Pick a Lane: Canada and the EV Opportunity
Canada is home to one of the world’s largest automotive manufacturing sectors. It’s a globally recognized leader in mining, mining finance, and metallurgical engineering. And it has an abundance of clean power and hydrogen. As such, it has the opportunity to play a major role in the rapidly expanding global electric vehicle sector, which has seen a sharp escalation in consumer acceptance, sales and large-scale investment since the beginning of the pandemic.
The drivers of the EV market are clear: the global imperative to sharply reduce carbon, and in particular carbon tied to transportation and mobility; dramatic improvements in the performance and range of EVs; and a growing consensus that internal combustion engines will be phased out in the latter half of the 2030s.
Since the signing of the Canada-U.S. Auto Pact in 1965, Canada’s automotive manufacturing sector has given birth to globally competitive Tier 1 suppliers, attracted foreign direct investment and vehicle production mandates, and spurred the development of a highly trained labour force that extends across the advanced manufacturing value chain, from technicians to product engineers. Some companies in this sector — though not all — will have the opportunity to pivot to the production of EVs and EV components.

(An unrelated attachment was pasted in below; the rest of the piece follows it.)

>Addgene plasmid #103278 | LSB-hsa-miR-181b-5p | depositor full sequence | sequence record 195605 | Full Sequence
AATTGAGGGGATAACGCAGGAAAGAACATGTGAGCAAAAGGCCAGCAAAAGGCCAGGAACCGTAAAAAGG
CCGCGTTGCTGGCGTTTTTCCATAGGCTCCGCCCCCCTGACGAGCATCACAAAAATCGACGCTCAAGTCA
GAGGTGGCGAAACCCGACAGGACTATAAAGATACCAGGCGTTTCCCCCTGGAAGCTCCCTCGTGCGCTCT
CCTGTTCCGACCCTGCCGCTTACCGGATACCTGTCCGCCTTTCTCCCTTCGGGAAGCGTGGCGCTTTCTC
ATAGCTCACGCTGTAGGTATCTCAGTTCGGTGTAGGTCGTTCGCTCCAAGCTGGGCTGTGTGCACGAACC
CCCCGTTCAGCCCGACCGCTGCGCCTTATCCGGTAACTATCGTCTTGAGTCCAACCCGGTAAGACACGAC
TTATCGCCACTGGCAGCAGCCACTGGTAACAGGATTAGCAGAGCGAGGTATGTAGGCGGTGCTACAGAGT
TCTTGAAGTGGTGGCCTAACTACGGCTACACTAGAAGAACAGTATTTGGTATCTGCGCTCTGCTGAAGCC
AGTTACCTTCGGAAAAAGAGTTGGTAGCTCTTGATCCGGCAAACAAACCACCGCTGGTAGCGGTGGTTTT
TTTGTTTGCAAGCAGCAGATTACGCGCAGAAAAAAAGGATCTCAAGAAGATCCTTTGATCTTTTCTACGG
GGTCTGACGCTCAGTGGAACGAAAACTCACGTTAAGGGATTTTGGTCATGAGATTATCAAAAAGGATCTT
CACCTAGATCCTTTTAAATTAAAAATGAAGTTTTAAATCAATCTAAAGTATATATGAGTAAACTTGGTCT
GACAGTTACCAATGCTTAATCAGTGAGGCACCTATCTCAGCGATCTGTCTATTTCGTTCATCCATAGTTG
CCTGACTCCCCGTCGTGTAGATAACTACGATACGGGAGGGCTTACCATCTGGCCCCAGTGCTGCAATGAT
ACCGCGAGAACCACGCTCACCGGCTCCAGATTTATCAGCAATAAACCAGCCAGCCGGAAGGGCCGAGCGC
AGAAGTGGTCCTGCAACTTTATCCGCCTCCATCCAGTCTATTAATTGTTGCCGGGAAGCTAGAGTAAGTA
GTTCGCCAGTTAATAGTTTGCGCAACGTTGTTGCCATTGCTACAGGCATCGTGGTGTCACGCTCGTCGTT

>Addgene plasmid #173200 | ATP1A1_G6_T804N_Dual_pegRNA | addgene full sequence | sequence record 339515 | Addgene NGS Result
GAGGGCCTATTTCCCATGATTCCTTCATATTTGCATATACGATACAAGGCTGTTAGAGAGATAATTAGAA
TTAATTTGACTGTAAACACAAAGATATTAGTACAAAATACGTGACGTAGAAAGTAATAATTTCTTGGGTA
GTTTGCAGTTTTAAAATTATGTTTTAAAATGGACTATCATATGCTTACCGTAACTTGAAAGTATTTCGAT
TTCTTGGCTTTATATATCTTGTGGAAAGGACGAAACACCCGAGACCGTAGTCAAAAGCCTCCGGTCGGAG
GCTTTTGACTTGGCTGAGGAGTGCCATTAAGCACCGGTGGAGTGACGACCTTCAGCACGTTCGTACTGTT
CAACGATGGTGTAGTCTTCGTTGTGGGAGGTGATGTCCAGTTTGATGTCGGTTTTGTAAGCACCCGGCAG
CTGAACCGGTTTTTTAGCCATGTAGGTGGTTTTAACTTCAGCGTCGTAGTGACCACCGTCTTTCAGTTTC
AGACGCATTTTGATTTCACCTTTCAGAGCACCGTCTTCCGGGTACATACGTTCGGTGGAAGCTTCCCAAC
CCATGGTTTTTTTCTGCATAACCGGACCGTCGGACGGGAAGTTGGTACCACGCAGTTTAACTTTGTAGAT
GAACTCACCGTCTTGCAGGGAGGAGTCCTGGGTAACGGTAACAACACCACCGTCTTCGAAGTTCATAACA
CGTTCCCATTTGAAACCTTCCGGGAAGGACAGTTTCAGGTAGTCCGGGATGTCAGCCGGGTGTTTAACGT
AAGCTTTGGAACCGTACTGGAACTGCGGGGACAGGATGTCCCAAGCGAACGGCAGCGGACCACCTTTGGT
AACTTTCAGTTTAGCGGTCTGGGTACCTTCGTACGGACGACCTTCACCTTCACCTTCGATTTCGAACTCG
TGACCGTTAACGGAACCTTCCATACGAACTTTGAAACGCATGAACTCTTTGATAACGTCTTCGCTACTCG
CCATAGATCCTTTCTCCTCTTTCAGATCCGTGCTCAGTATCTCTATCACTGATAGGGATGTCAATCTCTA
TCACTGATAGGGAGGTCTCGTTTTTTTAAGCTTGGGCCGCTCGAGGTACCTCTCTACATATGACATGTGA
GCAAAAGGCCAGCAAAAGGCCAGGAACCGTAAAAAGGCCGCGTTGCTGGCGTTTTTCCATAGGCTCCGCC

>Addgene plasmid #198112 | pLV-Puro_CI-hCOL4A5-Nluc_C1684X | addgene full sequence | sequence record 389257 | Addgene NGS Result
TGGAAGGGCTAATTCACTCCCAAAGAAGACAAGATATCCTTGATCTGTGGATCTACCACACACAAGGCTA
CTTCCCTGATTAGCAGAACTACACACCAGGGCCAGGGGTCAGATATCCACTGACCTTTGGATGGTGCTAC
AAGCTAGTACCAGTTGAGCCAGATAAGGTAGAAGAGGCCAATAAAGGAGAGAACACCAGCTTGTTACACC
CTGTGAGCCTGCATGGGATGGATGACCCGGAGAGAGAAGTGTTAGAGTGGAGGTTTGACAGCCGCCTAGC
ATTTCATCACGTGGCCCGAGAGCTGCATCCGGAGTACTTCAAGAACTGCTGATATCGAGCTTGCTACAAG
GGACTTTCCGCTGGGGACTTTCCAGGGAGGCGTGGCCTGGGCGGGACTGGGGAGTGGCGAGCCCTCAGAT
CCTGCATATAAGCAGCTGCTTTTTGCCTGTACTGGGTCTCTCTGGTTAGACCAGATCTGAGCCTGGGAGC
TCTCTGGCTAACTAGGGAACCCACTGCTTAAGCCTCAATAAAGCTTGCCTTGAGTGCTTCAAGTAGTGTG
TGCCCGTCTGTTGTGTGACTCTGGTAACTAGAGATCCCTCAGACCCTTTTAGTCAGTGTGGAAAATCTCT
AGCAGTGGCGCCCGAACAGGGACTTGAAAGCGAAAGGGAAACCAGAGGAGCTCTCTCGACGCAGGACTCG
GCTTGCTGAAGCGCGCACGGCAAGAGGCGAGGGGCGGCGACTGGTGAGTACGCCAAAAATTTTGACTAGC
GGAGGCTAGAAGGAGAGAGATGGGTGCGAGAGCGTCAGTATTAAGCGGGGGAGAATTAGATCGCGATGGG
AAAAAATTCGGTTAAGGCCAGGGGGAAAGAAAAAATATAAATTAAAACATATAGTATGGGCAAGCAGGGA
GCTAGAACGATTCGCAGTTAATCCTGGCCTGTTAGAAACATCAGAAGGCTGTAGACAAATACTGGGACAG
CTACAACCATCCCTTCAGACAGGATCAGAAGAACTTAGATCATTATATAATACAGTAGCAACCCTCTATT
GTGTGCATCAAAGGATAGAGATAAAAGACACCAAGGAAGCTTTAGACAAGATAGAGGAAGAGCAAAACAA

At the same time, Canadian and global miners, as well as the professional services sectors that support them, have a similarly important opportunity to take advantage of key mineral and hydroelectric resources to bring critical metals used in EV batteries to market.
Finally, Canada’s cleantech and clean energy startups and their investors should be looking to the global EV market as a target for new forms of clean mobility innovation, including those that leverage our leadership in artificial intelligence.
Despite the fact that the EV market will expand dramatically over the next two decades, the window of opportunity for Canada is narrow. China already has a dominant position in several segments of the EV value chain, such as buses and rare-earth mineral processing, while vertically integrated EV leaders like Tesla are investing on a global, as opposed to continental, scale.
Meanwhile, policy-makers face tough problems: How to secure access to the U.S. market in the face of protectionism? How to allocate public resources to ensure that Canada remains an attractive place for foreign direct investment by EV firms and suppliers? And how to create the conditions that will allow Canada to be an exporter of EV technology, not just an importer?
In short, Canada must determine what its post-2035 automotive sector is going to look like. What are we going to be good at?
The automotive sector’s contribution to the Canadian economy in 2020.
309 million EV chargers
Required globally by 2040.
3.2 million tonnes
Canadian reserves of cobalt, lithium and nickel, key minerals driving the EV sector.